In a particularly uncomfortable scene is an otherwise forgettable Christmas holiday comedy, Deck the Halls, two middle-aged neighbors and rivals, Danny De Vito and Matthew Broderick, whoop it up like horn-dogs when, during a holiday pageant, a group of scantily clad girls saunter out onstage and bump and grind to the music. De Vito whistles and makes leering comments to Broderick, zeroing in on one particularly fetching cavorting nymphet. Only too late does De Vito realize that the sexy teen is, in fact, his own daughter. De Vito and Broderick refuse to lock eyes and the matter is dropped. In the soon to be released War Inc., implied incest is also on display when Hilary Duff slinks over to John Cusack and throws herself on the table in front of him, awaiting ravishment. Cusack reacts by throwing up, his subconscious telling him that Duff is his long-lost daughter.
Don't get me wrong. Pedophilia can be a scintillating subject of film fun from satires (Lolita), searing Southern melodramas (take your pick from Tennessee Williams), masterpieces (M), or to the unclassifiable (Happiness). The problem comes when filmmakers light the flame and have no idea where to carry it or how to extinguish it. Such is the case with David Ross's confused The Babysitters. Article continues below
Ross begins his film like a distaff remake of Risky Business. Shirley (Katherine Waterston
) is a quiet, serious high school senior working as a babysitter to save money for college. One of her regulars is the Beltran family -- Michael (John Leguizamo
) and Gail (Cynthia Nixon
). Shirley and Michael have the hots for each other (you can tell because they keep looking shyly away from each other). Driving Shirley home one night, Michael and Shirley share a sloppy kiss and Michael gives her a big tip. Soon, the two engage in a little forbidden love. And being truthful, Michael gives Shirley more money. Shirley sees an opening and quickly turns into a high-school whoremonger, hooking up herself and her girlfriends into a babysitting call girl racket, the unhappy, beaten-down middle age men of the neighborhood, more than willing to dish out the bucks to sleep with their high school daughters' friends.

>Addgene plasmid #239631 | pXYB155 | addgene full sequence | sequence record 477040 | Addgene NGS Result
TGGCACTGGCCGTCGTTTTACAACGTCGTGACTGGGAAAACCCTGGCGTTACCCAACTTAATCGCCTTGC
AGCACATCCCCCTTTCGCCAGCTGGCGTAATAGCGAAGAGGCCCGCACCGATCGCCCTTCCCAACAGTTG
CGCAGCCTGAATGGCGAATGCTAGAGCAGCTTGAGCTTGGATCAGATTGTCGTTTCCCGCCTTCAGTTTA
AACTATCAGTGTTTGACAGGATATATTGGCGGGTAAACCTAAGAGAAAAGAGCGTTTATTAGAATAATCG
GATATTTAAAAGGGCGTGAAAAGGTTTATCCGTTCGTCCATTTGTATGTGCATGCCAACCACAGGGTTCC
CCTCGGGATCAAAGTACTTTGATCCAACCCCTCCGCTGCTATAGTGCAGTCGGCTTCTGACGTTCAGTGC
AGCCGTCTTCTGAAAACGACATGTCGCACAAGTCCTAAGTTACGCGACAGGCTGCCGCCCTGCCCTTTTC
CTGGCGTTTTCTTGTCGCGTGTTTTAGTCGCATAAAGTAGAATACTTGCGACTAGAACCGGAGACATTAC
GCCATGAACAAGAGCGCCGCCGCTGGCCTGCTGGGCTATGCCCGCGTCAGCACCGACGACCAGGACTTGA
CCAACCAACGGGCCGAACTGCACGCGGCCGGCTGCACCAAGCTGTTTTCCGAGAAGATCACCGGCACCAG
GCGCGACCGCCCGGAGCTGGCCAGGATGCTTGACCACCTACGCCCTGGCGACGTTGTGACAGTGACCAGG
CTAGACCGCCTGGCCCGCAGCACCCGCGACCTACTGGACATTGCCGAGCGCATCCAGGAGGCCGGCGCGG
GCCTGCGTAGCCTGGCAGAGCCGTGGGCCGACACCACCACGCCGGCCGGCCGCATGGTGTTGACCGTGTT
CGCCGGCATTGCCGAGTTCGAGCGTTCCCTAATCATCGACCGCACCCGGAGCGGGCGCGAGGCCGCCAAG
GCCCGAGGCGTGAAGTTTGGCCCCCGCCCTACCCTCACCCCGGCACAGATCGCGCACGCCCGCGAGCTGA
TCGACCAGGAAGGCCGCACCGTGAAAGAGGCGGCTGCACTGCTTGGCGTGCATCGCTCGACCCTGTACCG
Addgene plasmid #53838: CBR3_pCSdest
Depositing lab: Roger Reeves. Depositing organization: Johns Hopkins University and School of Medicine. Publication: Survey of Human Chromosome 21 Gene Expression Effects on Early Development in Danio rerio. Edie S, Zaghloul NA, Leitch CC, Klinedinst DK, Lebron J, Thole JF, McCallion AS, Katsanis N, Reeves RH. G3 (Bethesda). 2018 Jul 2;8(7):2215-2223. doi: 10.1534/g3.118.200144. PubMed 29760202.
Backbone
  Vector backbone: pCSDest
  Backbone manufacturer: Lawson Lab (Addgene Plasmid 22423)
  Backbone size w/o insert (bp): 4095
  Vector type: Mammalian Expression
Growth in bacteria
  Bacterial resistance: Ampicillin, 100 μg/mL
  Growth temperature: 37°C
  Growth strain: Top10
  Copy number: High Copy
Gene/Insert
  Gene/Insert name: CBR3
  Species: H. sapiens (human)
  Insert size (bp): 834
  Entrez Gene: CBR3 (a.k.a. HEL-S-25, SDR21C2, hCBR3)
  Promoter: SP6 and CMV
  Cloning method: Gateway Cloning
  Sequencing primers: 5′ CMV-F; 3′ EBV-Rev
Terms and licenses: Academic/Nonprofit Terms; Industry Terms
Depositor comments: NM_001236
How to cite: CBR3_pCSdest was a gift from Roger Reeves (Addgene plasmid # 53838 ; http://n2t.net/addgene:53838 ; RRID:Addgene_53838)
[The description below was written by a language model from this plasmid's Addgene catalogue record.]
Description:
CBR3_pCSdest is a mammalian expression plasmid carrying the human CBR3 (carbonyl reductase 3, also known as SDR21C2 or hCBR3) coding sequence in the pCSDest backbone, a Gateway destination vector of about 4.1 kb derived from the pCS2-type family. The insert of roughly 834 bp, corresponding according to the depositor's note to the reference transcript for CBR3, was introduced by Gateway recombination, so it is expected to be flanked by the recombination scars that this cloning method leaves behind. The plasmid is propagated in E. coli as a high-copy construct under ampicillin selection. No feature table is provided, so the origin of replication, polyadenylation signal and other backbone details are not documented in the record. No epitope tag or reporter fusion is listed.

Ross begins the film at the height of the depravity, as scantily clad vixens pair up with all the hangdog daddies in a vacation house, the scene shot like drug-addled De Palma. There is a flashback to Shirley in high school, and the film takes on the undertone of Heathers, particularly when the prostitution business kicks in and Shirley has to deal with advertising and distributing business cards. Eventually she has to rein in a girl who attempts to branch off and start her own rival hustling home business venture. This aspect of The Babysitters holds steely promise, but is constantly dragged down when Ross veers from the satirical portions and ladles on the melodrama of middle-class unhappiness -- Michael returning to his youth vicariously by visiting an old train station, his failures as an ad man, and the insecurities of all the male characters in general. Most egregious is that Ross is asking the audience to sympathize with these degenerates and none of the characters (middle-aged men, teen girls) ever question the morality of what they are doing (can this be a disguised Iraq War critique?). The only character in the film that for a moment balks is the one teen girl in the high school that's considered stupid.
Katherine Waterson is the sole reason the film should not be consigned to the dustbin. Waterston plays Shirley as a more mature high school student than her peers, and she moves with an ease and self-assurance that makes one believe that she can pull off this business venture of hers. Though Ross's business venture comes to her much too quickly and unconvincingly, you still go with it because of Waterston and her strong, truthful gaze. Unfortunately, Waterston wastes it on the wrong movie.